Thirtieth flight of the Long March 4C
The second Chinese launch of the year 2021, took place on January 29 from the space center of Jiunquan, in the Gobi Desert, in the north-west of the country. Ten days after the last satellite of the mobile telephone network was sent to a geostationary transfer orbit Tiantong.
The mission was entrusted to a medium power launcher Long March 4C with three floors, used for the thirtieth time since April 2006.
Three new satellites were thus placed in low orbit (1,091 km x 1,098 km, tilted 63.4 °) Yaogan, baptized 31-2A, 31-2B and 31-2C.
Seven Yaogan satellites (including two trios) were launched last year.
Observation satellites… military
The Yaogan satellites, the first of which dates back to April 2006 (aboard the first Long March 4C), seem to be built by the Center des petits satellites de l ‘Academy of Sciences Chinese, and operated by Helmet (China Society for Aerospace Science and Technology).
Behind the name Yaogan (or Yaogan Weixing, which means Remote sensing satellite in Chinese), it is not clear what payloads are actually on board: optical telescopes, synthetic aperture radars (SAR), even material for electromagnetic intelligence (Elint)…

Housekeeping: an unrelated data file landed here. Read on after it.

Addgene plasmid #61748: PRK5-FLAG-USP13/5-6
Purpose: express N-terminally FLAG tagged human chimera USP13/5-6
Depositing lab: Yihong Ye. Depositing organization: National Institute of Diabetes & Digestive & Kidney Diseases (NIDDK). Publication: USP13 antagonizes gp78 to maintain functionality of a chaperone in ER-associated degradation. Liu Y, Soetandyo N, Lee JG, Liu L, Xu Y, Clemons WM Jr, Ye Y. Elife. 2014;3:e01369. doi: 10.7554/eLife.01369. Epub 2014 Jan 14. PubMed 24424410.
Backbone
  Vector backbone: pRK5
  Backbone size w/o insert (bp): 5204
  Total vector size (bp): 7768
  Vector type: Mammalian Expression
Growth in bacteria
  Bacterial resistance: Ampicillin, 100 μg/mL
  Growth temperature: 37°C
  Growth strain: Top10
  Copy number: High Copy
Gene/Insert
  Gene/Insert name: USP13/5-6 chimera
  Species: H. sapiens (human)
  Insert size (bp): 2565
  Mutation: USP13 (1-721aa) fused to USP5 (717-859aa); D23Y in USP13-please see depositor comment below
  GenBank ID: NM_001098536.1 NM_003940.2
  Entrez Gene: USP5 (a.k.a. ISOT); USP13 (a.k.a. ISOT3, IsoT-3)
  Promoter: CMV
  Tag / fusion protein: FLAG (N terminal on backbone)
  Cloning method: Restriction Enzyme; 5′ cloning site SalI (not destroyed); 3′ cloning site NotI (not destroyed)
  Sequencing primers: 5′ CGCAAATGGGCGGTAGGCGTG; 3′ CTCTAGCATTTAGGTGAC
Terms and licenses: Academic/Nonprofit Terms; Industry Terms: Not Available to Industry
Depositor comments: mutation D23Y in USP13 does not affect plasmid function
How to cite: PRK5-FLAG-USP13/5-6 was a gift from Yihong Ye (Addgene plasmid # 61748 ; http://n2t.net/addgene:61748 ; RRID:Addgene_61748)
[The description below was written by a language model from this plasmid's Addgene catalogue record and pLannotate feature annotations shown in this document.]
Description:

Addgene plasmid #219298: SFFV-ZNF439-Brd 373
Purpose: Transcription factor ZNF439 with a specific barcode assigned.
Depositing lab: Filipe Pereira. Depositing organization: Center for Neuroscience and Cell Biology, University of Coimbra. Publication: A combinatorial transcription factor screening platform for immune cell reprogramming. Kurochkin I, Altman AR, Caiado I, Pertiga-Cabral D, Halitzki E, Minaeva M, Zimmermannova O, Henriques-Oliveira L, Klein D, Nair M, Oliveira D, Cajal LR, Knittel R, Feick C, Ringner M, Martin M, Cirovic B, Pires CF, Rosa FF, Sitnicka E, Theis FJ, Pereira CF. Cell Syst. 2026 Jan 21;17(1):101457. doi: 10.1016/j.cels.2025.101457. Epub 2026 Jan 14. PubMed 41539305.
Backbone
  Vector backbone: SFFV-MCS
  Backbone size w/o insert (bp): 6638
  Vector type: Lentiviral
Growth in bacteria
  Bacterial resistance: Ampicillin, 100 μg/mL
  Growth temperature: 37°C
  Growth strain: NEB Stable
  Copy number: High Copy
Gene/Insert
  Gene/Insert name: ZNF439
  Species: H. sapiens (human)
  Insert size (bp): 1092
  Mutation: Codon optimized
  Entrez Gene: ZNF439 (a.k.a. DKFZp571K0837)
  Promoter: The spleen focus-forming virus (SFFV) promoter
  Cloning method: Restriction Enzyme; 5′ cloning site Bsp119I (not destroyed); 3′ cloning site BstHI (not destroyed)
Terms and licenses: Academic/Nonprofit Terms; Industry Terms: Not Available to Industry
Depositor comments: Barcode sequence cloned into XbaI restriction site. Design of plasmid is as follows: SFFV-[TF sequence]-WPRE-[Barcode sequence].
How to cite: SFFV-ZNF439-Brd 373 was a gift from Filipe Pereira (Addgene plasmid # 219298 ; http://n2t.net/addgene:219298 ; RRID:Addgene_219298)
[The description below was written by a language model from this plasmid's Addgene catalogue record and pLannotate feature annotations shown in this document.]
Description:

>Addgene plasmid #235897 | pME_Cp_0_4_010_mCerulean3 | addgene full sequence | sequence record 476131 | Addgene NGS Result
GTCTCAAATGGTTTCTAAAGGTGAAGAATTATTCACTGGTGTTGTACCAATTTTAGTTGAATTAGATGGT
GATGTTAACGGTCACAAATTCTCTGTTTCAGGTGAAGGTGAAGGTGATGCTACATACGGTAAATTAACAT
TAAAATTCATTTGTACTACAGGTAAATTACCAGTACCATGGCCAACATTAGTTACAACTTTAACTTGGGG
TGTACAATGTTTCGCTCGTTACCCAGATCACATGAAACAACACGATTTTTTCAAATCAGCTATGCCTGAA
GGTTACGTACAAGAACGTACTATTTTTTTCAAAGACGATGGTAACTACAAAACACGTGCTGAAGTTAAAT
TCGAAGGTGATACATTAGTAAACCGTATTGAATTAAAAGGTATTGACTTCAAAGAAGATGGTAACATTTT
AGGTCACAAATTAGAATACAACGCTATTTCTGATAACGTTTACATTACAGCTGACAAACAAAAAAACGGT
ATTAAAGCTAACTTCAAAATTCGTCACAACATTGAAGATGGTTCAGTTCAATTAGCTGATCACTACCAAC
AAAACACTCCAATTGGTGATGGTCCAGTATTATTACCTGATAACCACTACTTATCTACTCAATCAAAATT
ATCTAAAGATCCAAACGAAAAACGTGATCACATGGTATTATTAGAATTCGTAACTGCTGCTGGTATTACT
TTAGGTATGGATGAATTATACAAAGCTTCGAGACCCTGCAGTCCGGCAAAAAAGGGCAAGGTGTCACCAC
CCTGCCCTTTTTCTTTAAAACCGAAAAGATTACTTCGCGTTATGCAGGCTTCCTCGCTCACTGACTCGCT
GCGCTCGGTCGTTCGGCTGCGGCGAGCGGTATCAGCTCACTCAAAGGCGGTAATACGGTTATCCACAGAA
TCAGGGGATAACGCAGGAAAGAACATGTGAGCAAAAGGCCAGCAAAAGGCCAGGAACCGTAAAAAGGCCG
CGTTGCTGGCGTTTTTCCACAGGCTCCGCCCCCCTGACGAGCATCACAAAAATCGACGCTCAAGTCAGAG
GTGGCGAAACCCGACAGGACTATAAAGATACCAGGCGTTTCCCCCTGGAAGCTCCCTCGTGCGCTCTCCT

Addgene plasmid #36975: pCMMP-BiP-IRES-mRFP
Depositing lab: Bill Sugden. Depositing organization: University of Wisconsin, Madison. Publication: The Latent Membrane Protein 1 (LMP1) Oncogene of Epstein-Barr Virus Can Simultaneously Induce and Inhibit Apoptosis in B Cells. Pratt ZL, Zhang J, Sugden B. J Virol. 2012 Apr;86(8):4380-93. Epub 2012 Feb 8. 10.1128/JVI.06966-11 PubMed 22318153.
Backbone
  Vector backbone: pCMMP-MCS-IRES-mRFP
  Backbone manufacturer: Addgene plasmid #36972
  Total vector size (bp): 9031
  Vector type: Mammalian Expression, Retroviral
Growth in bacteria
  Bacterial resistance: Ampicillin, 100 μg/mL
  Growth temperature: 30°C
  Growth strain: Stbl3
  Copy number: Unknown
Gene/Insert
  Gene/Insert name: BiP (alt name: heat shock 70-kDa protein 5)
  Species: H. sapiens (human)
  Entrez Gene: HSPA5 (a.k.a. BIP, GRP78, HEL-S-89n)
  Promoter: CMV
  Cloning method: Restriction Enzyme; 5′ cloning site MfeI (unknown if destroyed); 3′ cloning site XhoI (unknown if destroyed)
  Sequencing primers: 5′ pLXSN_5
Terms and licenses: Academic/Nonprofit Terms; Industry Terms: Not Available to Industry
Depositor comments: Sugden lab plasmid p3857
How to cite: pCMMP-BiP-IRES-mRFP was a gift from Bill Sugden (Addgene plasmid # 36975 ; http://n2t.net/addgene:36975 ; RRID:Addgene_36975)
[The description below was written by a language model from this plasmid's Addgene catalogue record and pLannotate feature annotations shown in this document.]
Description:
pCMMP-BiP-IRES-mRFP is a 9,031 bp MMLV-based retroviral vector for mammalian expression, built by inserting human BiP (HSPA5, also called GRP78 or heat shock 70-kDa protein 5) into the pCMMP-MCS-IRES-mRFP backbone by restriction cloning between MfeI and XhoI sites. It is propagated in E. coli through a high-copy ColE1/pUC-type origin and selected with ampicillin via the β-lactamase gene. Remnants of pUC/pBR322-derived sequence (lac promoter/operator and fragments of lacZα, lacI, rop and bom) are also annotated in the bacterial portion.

Officially, their mission is Earth observation, to aid in crop assessment, disaster prevention, urban planning as well as scientific experiments.
But their military nature is no longer in doubt today.
Seventh trio for maritime observation
The Yaogan 31s (a first batch of which was launched in April 2018) are no exception, presented by the state news agency Xinhua (New China) as being intended for monitoring the electromagnetic environment and for other technological aspects.
However, the trio actually seems to belong to a sub-category of ocean surveillance satellites for monitoring foreign naval movements, deployed in orbits inclined by 63 ° since March 2010 on the occasion of seven distinct missions (Yaogan 9, 16 , 17, 20, 25, 31-1 and 31-2).
The Yaogan 31s could even be their new generation.
An inclination of 63 ° in any case allows the satellites to follow a trajectory which goes from the south of Alaska to the South Shetland Islands, north of the Antarctic Peninsula.
These sentries would be comparable to American satellites Noss (Naval Ocean Surveillance Satellites) used since 1976 for maritime surveillance and early warning, also in trios and in comparable orbits.